Common myths about appraising

Legally, a real estate appraiser must be state certified to perform substantiated appraisal reports for federally-supported sales. Also by law, you are allowed to receive a copy of the completed appraisal report from your lender. Contact our professional staff if you have any concerns about the appraisal procedure.

Myth: Market value must be equivocal to the assessed value of the property.

Fact: It could be that Texas, like most states, supports the suggestion that the assessed value is the same as the market value; however, this is sometimes the exception rather than the rule. Interior remodeling that the assessor is unaware of and a dearth of reassessment on nearby houses are perfect examples of why the price can vary.

Myth: The opinion of value of a house will vary depending upon whether the appraisal is ordered for the buyer or the seller.

Fact: The value of the house does not affect the salary of the appraiser; due to this, the appraiser has no preconceived interest in the value of the house. Obviously, he will render task with impartiality and objectivity regardless for whom the appraisal is conducted.

Myth: Market value should approximate replacement cost.

Fact: Market value is derived from what a willing buyer would be interested in paying a willing seller for a specific home, with neither being under duress to buy or sell. The dollar amount needed to rebuild a home is what shows the replacement cost.

Myth: Specific methods, such as the price per square foot of the property, are what appraisers use to come to the worth of a home.

Fact: Appraisers make a full analysis of all factors pertaining to the value of a home, including its location, condition, size, proximity to facilities and recent opinion of value of comparable homes.

Myth: In a strong economy - when the worth of houses in a given neighborhood are found to be appreciating by a particular percentage - the values of individual properties in the proximity can be expected to rise by that same percentage.

Fact: Worth increase of a certain house has to be concluded on a case-by-case basis, factoring in data on comparable properties and other relevant specifications within the home itself. It makes no difference whether the economy is strong or on the decline.


Fact: There are a multitude of different variables that conclude the value of a house; these factors include location, condition, improvements, amenities, and market trends. As you can see, none of these things can be derived simply by viewing the house from the outside.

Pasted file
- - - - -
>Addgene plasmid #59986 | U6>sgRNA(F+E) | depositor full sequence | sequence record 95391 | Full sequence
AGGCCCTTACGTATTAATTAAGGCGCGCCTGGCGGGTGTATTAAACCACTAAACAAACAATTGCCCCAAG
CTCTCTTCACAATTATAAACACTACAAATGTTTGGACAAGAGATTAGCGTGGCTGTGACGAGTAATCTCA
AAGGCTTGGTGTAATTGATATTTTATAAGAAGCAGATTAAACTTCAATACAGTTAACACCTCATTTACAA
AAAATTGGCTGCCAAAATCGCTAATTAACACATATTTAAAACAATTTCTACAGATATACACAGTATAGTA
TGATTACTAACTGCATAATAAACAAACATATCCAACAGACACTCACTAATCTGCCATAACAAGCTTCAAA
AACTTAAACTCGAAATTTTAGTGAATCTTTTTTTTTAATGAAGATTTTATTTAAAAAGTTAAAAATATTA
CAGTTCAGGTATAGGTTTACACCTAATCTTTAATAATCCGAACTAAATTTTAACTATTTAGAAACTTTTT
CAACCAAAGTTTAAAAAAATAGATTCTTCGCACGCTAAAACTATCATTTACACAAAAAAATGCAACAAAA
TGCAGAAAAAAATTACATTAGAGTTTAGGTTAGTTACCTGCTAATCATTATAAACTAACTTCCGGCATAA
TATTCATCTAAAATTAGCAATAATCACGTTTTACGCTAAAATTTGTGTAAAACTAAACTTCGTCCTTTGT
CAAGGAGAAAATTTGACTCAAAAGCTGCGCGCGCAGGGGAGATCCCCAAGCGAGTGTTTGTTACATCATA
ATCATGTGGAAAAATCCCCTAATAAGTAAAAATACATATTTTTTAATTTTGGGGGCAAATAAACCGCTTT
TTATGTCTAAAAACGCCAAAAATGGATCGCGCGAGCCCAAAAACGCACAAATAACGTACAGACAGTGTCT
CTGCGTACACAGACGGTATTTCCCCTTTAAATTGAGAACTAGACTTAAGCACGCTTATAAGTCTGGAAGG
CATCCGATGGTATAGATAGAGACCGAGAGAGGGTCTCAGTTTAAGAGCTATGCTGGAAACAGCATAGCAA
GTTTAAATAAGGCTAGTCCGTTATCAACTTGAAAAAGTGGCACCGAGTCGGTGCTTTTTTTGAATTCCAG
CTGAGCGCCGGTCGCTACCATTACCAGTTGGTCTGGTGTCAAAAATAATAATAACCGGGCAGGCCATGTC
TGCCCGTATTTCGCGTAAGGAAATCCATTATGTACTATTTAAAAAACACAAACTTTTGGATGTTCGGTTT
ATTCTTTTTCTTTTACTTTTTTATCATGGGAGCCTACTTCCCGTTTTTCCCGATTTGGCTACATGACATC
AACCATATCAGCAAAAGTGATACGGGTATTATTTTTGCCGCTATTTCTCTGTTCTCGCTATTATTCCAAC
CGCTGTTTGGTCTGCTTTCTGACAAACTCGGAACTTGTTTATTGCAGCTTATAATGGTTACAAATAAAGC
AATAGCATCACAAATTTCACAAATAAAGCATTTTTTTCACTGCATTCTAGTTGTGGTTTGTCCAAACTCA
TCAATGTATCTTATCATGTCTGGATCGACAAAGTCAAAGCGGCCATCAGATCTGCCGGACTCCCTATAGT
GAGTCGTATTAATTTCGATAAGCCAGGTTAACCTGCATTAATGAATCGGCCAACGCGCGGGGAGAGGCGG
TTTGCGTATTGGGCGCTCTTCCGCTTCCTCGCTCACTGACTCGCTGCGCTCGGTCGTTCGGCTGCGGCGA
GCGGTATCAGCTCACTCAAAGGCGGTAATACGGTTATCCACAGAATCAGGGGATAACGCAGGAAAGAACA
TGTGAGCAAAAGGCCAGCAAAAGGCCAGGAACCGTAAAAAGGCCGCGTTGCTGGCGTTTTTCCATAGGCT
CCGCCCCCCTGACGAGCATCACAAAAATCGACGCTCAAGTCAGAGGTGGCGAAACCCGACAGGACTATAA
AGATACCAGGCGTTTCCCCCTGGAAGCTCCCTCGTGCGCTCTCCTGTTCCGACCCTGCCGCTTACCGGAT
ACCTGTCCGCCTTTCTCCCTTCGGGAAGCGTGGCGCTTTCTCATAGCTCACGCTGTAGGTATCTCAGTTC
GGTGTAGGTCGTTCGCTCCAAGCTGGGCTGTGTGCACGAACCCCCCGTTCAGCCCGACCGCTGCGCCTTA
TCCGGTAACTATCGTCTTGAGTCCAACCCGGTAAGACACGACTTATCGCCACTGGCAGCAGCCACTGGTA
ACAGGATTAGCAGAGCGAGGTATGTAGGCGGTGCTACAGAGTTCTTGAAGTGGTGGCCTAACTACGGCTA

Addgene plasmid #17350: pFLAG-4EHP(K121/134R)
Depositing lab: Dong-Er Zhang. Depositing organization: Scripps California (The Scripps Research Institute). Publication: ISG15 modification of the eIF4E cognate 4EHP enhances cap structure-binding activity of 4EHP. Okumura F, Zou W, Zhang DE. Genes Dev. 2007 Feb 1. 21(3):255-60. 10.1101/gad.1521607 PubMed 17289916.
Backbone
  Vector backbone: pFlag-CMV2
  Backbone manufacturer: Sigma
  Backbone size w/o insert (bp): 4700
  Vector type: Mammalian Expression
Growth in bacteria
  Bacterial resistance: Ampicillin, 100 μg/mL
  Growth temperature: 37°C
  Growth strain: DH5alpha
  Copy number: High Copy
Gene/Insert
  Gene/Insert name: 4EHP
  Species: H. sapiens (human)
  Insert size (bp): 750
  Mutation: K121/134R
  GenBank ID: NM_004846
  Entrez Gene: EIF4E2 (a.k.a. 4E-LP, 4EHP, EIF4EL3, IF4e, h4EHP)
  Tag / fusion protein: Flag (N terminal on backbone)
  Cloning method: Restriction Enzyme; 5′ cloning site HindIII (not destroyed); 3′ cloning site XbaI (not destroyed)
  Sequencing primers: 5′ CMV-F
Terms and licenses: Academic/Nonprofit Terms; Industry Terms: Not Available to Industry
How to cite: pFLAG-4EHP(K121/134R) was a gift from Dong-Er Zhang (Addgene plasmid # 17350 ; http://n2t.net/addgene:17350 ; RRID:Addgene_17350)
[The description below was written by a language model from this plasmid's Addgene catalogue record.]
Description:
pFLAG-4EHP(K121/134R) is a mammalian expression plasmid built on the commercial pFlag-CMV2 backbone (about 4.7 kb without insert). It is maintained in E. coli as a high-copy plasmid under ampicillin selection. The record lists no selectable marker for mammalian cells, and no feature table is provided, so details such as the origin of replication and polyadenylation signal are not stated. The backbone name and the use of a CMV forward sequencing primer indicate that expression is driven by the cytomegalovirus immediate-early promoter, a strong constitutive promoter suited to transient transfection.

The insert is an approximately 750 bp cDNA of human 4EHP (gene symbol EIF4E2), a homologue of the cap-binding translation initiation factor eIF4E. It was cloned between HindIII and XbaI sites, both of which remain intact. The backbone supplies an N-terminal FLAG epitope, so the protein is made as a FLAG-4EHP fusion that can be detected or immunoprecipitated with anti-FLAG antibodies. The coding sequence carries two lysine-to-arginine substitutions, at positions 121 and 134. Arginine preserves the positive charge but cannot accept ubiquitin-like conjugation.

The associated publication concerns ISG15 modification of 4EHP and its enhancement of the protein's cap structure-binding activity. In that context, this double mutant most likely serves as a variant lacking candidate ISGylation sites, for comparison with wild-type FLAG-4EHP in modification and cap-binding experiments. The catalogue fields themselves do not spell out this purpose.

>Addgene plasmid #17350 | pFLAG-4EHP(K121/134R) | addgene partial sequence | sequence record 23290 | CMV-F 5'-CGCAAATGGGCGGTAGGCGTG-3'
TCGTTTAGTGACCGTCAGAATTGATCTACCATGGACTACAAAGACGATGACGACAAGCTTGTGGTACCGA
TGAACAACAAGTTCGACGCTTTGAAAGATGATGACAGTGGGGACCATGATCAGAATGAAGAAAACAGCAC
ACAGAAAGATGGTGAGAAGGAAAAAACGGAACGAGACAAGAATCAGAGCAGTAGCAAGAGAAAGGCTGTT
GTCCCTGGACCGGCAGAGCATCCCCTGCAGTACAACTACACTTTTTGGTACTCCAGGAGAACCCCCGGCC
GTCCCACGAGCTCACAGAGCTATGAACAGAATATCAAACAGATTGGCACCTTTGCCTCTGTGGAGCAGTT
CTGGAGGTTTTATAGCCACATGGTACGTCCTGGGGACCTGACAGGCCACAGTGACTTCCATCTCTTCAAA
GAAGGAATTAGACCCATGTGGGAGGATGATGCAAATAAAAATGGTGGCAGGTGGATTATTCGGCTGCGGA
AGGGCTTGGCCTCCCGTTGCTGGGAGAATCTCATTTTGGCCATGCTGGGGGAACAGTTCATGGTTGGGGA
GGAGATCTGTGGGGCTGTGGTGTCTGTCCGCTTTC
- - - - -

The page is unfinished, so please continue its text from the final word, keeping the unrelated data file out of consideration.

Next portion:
Myth: Considering that the consumer is the one who puts up the capital to pay for the appraisal when applying for a loan for any real estate transaction, legally the appraisal belongs to them.

Fact: The document is, in fact, legally owned by the lending agency - unless the lender "relinquishes its interest" in the appraisal. Home buyers have to be provided with a copy of the document upon written request as per the Equal Credit Opportunity Act.

Myth: It doesn't matter to consumers what's in the appraisal so long as it meets the necessities of their lending agency.

Fact: Only if consumers read a copy of their appraisal report can they ensure its accuracy and possibly need to question the result. Remember, this is probably the most expensive and important investment a consumer will ever make. An appraisal report can double as a record for the future, as it contains a great deal of information - including, but certainly not limited to the legal and physical description of the property, square footage measurements, list of comparable properties in the neighborhood, neighborhood description and a narrative of current real-estate activity and/or market trends in the proximity.

Myth: The only reason someone would hire an appraiser is if a property needs its value assessed in a lender sales transaction.

Fact: Appraisers can have many different qualifications and designations which allow them to perform a multitude of different services including - but not limited to - advice on estate planning, tax assessment, zoning, dispute resolution in many different legal situations and cost analysis.

Myth: You don't need to get an appraisal if you have had a home inspection.

Fact: An appraisal report does not serve the same purpose as an inspection report. The reason behind an appraisal is to form an opinion of fair market value during the appraisal process and the production of the appraisal. The purpose of a home inspector is to assess the condition of the house and its main components, then create a report on their findings.